I’m not a religious person. I am a God-fearing woman who was raised with religion. I respect it. I respect the impact it has on the lives of many. I raised my son to love God but respect the differences in others.
Religion has torn apart families, it has brought families together. It has destroyed communities and countries, but it can bring them together. Brian and I have worked and volunteered in churches for much of our lives. We’ve seen the labor of love that goes into preparing for a church service but we have also seen the politics, backstabbing, judgmental, gossip-driven ugly side of the church.
We chose to live a life of loving people equally, completely, without judgment, and without pressuring them to believe in one thing or another. I utterly appreciate that we all see the world differently and live differently. It’s what makes traveling the world a rich experience. If anyone wants to talk to me about God, I will happily tell them about my spiritual path. However, I will not ask them to share that belief. I will live by example when it comes to those who know me, love me, and learn from me but that is where it ends.
Have I set the stage for this blog? Haha! The Via Francigena, along with the other Caminos we have completed, are ancient Catholic pilgrimages. So why would those who are not religious walk them? It’s a great question and one that is discussed among fellow pilgrims along the Way.
The simple answer is we walk for the adventure, the time together, and to experience a new culture. The long answer isn’t much different. We love to be more than tourists, which can be challenging with other types of travel. Even when we are traveling in our RV we don’t move as slowly as we do when we are walking. Maybe when we are retired and can stay in one area for a long period of time it will be a similar experience but, for now, this is the best way to immerse ourselves in another culture.
Because we respect other religions, we enjoy getting to know how others worship. The pilgrimages we have completed are Catholic but there are pilgrimages where we can experience other faiths. One, in particular, that interest us is the sister pilgrimage to the Camino Frances in Japan where you walk from Buddhist Temple to Buddhist temple. Who knows, maybe you’ll see us walking that next?
You don’t have to be religious to walk a pilgrimage. I think the most important part is to be respectful, like learning a few words so you can express kindness in the language of the country you are traveling in. When you go into churches, take off your hat, be quiet, and respect those who are there to worship.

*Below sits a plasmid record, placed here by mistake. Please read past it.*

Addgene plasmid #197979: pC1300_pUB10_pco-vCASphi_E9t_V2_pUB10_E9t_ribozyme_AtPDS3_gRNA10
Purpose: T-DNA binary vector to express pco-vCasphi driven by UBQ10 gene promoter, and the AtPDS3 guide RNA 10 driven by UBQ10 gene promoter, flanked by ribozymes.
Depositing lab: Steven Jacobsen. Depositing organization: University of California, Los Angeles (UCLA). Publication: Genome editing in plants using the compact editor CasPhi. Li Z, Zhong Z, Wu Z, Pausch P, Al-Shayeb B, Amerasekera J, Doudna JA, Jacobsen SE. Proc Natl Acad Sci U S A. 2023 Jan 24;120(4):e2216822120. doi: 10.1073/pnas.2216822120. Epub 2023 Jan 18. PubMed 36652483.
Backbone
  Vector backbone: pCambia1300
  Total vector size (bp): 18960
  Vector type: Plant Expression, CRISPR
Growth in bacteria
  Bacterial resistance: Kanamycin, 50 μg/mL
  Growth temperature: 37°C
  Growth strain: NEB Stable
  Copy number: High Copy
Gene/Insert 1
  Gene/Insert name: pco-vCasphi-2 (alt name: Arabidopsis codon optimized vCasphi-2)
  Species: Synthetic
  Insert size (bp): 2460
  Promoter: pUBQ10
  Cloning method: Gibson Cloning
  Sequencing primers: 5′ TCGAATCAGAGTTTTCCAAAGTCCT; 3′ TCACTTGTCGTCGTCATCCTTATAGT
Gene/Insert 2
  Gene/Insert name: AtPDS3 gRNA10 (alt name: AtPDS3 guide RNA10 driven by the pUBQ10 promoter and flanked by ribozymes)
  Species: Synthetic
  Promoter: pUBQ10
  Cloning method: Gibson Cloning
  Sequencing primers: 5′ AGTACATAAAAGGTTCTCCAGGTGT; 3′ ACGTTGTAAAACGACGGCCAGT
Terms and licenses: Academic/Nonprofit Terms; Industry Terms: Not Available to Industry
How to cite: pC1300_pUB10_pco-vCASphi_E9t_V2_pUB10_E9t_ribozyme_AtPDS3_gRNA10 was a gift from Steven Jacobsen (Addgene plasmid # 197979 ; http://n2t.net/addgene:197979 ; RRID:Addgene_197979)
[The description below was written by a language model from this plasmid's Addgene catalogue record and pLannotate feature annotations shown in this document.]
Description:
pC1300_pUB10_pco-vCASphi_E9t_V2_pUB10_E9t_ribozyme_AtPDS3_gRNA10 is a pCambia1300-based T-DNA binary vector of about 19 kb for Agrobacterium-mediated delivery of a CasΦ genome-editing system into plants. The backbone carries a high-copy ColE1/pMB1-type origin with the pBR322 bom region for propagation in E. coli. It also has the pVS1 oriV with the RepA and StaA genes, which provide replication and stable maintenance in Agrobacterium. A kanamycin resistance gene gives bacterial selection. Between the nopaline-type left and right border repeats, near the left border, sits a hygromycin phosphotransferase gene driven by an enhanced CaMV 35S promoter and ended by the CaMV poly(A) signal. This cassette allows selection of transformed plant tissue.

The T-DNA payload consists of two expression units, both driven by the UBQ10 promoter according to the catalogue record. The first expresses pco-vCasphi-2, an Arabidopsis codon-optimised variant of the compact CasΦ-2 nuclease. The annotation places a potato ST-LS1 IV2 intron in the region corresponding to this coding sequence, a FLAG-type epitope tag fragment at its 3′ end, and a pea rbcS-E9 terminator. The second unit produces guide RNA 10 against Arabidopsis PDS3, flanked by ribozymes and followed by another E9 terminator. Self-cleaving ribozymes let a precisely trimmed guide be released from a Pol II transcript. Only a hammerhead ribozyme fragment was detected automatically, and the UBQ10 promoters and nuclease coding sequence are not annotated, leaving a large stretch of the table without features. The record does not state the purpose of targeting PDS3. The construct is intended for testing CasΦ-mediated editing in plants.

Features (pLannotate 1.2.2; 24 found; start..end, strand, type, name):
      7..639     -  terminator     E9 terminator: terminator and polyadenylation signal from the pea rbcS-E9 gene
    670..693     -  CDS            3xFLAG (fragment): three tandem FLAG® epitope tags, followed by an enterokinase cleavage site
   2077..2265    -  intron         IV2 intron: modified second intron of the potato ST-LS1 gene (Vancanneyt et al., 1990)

There is a lot of history along a pilgrimage route. It’s always great to read as much as you can before you go. Then as you are walking you will appreciate more of what you are seeing because it will be familiar.
Walking pilgrimage has made us even more respectful and accepting of our differences and more appreciative of the gifts that have been given to us. These are gifts I will be grateful for forever. It brings me to tears when I see how abrasive people can be to each other. It breaks my heart to watch others push their opinions and tell others how to live. I wish everyone could go on a pilgrimage, the world would be a more understanding place.
Grazie, thank you, for reading my blogs as we walked. I will have more coming in the months ahead as we reflect on our adventure. I will talk about our budget, our lodging choices, language barriers, and overcoming my “I am not sure I can” mentality (which is almost as bad as I can’t).
If you haven’t watched our Via Francigena videos on YouTube, what are you waiting for? 😆❤️ See the playlist when you click here.
If this blog inspired you, please click the like button! 👍🏼 If there is something else you want me to talk about, please leave a comment below. If you are walking a pilgrimage in the future, I would love to know about it, leave a comment.
Please remember your blessings and respect the differences in others.